OPINION: The latest update to the Kindle line-up could add some much welcome extra functionality to the e-readers.
Kindle is one of those few products that are so well-known that even its name can function as a by-word for the category of e-readers as a whole. Yet, whilst they are very widespread, and often very well-loved too, it has to be said that the product itself themself is not always particularly dynamic or fast-developing.
While the easy-to-read e-ink display has remained a mainstay, it has even taken until the past year for all of the devices in the range to finally adopt USB-C connectivity, dragging its heels far behind most other comparable mobile devices. While subject to fairly regular updates, the revisions tend to be minimal, and it’s not particularly easy to identify different generations of the devices such is their resemblance.
Now, you could very reasonably argue that there’s no need for big yearly updates like those we see in the smartphone market, since an e-reader is only a simple device with a basic function. However, I think the introduction of stylus note-taking or drawing, with the Kindle Scribe, is exactly the kind of change that can push this range up a gear and grant even more functionality.
In allowing users to take notes, annotate, and doodle, the nature of the device has changed from being one of consumption (reading books) to one of creativity. This change can allow readers not just to take notes on what they are reading in order to aid their understanding, potentially delivering an educational advantage, but it can let them draw or write for themselves directly onto the device, rather than having to take any additional accessories with them.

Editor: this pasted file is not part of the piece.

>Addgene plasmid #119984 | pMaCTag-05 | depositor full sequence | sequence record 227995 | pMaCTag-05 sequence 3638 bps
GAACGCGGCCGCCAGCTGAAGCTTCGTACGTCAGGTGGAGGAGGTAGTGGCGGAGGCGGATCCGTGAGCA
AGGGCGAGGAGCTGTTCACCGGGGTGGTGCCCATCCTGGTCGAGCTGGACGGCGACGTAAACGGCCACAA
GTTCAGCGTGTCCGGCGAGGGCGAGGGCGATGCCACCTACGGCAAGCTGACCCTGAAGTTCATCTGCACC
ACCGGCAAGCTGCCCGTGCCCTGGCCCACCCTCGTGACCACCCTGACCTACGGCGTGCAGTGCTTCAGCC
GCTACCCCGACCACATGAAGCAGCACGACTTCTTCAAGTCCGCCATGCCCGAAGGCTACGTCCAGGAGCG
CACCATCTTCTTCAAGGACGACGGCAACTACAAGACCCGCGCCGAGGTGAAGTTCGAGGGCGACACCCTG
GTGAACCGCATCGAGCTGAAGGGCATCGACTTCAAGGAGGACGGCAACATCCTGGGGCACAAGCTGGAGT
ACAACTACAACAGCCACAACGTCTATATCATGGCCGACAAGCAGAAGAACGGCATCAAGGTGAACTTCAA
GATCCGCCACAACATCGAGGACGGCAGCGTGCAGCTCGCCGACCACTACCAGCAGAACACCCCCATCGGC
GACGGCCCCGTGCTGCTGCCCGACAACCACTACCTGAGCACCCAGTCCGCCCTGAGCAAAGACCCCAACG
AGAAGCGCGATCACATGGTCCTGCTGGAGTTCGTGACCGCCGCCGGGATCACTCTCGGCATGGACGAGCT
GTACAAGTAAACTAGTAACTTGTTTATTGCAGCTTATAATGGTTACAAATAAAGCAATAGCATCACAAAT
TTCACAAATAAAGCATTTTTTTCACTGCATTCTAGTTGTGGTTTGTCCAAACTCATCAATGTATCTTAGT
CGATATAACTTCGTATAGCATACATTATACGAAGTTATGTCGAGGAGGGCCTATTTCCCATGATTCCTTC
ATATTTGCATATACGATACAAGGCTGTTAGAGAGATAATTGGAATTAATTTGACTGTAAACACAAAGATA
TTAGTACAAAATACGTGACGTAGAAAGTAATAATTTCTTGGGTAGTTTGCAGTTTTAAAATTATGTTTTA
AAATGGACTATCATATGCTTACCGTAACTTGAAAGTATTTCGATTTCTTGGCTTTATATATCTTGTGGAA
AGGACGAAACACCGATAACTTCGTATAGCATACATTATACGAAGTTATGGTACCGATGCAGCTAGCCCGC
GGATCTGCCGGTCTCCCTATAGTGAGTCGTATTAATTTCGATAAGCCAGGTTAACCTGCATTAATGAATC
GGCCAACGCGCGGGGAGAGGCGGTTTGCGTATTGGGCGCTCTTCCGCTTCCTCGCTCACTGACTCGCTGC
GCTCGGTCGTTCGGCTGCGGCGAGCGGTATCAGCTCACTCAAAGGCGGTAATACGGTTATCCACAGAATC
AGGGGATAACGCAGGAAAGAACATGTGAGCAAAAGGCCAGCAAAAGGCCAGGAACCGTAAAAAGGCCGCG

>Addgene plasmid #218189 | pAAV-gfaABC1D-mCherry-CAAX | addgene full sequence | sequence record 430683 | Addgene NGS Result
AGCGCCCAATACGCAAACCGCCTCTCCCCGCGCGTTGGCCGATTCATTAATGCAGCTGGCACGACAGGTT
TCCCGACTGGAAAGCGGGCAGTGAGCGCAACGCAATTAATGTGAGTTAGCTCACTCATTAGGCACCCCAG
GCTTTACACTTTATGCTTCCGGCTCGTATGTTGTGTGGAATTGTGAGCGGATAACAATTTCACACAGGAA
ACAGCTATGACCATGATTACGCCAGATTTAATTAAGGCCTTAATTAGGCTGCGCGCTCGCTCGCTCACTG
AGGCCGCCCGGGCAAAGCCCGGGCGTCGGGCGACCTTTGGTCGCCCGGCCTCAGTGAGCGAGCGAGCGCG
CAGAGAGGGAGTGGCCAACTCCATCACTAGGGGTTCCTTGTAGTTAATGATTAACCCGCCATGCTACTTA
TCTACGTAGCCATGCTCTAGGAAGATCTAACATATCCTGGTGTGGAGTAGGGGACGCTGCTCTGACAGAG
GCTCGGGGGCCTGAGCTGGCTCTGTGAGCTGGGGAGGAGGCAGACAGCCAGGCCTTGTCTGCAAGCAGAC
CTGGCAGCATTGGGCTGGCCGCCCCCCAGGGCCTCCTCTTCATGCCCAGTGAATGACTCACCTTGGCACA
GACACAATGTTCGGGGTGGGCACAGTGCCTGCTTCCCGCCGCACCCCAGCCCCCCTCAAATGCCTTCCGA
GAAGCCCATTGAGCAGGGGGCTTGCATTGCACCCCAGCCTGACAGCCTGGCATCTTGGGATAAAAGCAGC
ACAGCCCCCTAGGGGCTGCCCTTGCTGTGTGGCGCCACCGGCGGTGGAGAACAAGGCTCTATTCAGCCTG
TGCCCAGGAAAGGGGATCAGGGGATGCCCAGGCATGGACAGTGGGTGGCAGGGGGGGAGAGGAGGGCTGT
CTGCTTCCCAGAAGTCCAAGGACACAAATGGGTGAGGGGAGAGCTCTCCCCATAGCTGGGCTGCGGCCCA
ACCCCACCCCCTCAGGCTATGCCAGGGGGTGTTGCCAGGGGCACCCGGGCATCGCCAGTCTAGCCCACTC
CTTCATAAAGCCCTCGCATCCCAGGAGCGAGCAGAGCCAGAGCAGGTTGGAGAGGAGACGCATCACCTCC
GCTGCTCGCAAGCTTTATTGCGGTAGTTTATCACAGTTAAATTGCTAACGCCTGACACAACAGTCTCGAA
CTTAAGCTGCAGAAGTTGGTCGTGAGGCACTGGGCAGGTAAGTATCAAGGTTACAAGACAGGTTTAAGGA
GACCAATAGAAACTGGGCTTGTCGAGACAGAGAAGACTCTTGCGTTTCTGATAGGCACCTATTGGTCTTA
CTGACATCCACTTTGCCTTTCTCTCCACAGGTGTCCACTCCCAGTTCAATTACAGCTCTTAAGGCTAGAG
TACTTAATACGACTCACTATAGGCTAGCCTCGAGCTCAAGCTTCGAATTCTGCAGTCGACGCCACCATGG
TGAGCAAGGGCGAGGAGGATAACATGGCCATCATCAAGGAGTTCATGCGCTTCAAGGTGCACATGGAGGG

Whether this new development will be entirely successful does depend on the execution of this concept; previously Kindles have been criticised for the lack of compatibility of the file types they use, and this problem could only get more prominent as you want to share the notes or drawings you have made.
While we’ve been impressed with other e-ink tablets over the years, such as the Remarkable 2, (and it has to be said that writing with e-ink is quite a unique thrill once you’ve tried it) the concept has still only experienced relatively limited success, not fully conquering the mainstream and remaining a niche device. With the IP of Amazon Kindle behind the concept, it’s arguable that it will become more and more tempting for a wider audience.
The Kindle range has long been a reliable and steady – but not particularly flashy – range of products from the retail giants, even though it has conquered its corner of the market very effectively. The Kindle Scribe could well add an extra killer feature, and reinject a bit of verve and creativity to the product line.